First Human Case Of H10N3 Bird Flu Reported in China

First Human Case Of H10N3 Bird Flu Reported in China

As the world is still grappling with the effects of the pandemic, on Tuesday, China revealed the world’s first human instance of H10N3 bird influenza, over a month after a man showed side effects of the infection, according to local health specialists.

China’s National Health Commission said in an online proclamation the 41-year-old patient in the city of Zhenjiang, in China’s eastern Jiangsu Province, was affirmed for the H10N3 bird influenza strain.

The man, who was not identified, first fell ill on April 23. When his condition deteriorated, he was admitted to a local hospital on May 5, Chinese authorities said.

The man’s condition has stabilized since that time, authorities said. He was diagnosed with H10N3 on Friday.

The NHC claimed the risk of the H10N3 virus spreading in human populations is low because it originates from birds.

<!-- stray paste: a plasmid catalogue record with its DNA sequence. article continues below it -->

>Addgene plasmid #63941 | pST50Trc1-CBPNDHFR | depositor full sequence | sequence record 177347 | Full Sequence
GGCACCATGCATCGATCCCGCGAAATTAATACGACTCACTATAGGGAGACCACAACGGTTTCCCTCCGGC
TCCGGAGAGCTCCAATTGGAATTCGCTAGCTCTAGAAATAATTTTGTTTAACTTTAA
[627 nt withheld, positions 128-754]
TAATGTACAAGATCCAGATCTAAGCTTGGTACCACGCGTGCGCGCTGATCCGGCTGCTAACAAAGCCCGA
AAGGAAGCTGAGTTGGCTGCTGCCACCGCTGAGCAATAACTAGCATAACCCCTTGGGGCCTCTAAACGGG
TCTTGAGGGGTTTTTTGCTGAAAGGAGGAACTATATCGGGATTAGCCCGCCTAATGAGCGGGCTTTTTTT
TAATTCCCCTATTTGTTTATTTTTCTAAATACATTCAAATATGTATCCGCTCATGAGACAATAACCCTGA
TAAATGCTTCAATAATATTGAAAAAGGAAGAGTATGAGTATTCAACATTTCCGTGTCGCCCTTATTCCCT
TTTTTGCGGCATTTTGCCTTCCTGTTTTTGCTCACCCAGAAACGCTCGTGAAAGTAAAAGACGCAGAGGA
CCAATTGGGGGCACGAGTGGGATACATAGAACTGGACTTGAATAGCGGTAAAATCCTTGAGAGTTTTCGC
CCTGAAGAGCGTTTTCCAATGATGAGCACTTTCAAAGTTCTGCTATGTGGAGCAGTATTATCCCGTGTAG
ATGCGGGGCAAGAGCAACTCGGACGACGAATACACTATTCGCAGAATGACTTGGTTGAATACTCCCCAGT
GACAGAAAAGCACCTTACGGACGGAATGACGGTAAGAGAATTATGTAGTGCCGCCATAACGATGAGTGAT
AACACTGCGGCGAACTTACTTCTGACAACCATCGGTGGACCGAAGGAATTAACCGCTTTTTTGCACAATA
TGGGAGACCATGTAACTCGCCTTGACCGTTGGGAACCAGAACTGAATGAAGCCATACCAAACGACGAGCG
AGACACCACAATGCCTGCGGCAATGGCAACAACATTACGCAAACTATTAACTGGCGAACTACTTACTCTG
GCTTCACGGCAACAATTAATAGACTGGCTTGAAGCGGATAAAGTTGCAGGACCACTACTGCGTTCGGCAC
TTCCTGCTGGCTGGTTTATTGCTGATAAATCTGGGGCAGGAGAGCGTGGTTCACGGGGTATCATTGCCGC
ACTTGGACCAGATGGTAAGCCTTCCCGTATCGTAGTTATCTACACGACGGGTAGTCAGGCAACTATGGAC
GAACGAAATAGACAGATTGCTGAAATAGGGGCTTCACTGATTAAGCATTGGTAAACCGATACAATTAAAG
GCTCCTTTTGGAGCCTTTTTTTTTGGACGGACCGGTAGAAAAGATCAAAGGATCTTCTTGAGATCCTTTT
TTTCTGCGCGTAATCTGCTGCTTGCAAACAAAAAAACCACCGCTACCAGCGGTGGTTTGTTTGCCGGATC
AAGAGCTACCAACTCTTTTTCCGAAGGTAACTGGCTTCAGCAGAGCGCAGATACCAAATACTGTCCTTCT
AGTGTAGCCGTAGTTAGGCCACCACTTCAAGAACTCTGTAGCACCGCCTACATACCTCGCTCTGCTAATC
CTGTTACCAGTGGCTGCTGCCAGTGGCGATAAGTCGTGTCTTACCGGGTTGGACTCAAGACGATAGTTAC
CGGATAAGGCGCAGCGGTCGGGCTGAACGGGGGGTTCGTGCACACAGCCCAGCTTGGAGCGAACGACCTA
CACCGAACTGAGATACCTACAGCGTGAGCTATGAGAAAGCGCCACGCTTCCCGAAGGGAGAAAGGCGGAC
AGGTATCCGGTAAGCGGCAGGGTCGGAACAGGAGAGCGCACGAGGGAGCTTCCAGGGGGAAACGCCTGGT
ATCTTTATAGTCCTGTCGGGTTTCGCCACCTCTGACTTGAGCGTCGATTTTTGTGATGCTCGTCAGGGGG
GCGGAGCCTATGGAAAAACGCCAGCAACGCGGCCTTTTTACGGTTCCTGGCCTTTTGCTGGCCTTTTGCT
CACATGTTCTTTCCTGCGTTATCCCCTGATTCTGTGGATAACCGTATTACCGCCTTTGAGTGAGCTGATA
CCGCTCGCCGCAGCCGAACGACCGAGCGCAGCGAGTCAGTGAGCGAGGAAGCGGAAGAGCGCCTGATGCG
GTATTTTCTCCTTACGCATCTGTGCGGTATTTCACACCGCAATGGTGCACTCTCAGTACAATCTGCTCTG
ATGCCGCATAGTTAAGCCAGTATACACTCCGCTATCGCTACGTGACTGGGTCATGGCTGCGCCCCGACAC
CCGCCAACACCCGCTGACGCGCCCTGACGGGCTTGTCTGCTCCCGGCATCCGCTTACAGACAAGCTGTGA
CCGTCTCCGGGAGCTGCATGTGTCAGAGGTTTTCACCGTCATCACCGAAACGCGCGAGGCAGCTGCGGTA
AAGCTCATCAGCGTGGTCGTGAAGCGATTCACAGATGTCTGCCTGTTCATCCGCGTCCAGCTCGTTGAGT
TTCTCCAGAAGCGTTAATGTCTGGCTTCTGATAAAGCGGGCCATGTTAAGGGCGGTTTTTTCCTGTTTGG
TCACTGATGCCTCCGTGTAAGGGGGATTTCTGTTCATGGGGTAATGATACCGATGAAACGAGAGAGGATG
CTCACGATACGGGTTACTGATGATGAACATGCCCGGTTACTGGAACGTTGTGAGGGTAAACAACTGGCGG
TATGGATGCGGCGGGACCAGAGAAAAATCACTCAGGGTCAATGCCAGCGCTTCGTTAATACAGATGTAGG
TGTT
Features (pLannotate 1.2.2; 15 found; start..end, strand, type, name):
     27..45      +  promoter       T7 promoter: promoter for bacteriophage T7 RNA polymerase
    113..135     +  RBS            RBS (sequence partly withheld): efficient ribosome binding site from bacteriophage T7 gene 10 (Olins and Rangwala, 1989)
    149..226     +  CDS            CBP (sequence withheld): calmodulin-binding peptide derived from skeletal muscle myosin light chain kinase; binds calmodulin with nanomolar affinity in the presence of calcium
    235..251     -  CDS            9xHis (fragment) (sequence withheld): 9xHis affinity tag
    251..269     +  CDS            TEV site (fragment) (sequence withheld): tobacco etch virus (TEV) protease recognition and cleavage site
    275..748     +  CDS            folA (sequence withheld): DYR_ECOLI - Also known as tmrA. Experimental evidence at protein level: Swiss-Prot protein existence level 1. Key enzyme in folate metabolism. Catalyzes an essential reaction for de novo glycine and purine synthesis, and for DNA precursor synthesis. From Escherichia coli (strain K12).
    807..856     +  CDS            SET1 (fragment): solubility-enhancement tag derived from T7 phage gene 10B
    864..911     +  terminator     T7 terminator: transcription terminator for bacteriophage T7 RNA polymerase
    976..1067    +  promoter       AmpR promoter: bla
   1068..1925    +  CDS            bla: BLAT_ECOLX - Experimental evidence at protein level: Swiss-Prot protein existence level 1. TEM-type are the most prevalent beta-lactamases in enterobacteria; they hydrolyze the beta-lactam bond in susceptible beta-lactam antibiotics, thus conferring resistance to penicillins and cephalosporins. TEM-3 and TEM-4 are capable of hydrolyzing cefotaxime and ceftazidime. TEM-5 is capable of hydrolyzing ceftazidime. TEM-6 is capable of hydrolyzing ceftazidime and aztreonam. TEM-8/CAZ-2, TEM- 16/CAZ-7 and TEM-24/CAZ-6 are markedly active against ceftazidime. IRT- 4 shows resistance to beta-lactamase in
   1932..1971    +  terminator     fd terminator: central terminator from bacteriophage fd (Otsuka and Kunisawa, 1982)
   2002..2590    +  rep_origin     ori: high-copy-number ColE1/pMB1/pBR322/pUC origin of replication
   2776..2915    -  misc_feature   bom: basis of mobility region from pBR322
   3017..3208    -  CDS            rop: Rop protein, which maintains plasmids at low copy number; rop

The Chinese government agency also said the transmission of the virus from birds to a human was an “accident,” and that the risk of a massive outbreak is “very low.”

Authorities in Jiangsu Province said they have been monitoring the patient’s close contacts, but none have reported symptoms.

Disease experts in China are advising the public to stay away from birds and poultry and avoid direct contact with live birds as much as possible.

If symptoms including respiratory problems emerge, patients should wear a mask and visit a hospital, experts said, according to state media.

Yang Zhanqiu, director of the Institute of Medical Virology at Wuhan University, told the Chinese state tabloid Global Times the risk of the virus being passed between people is low.

There is no evidence of human-to-human transmission, Yang said, according to state media.

Yang advised the public against “overreacting to the disease,” but he also said “additional monitoring is needed to understand the transmission process,” the report said.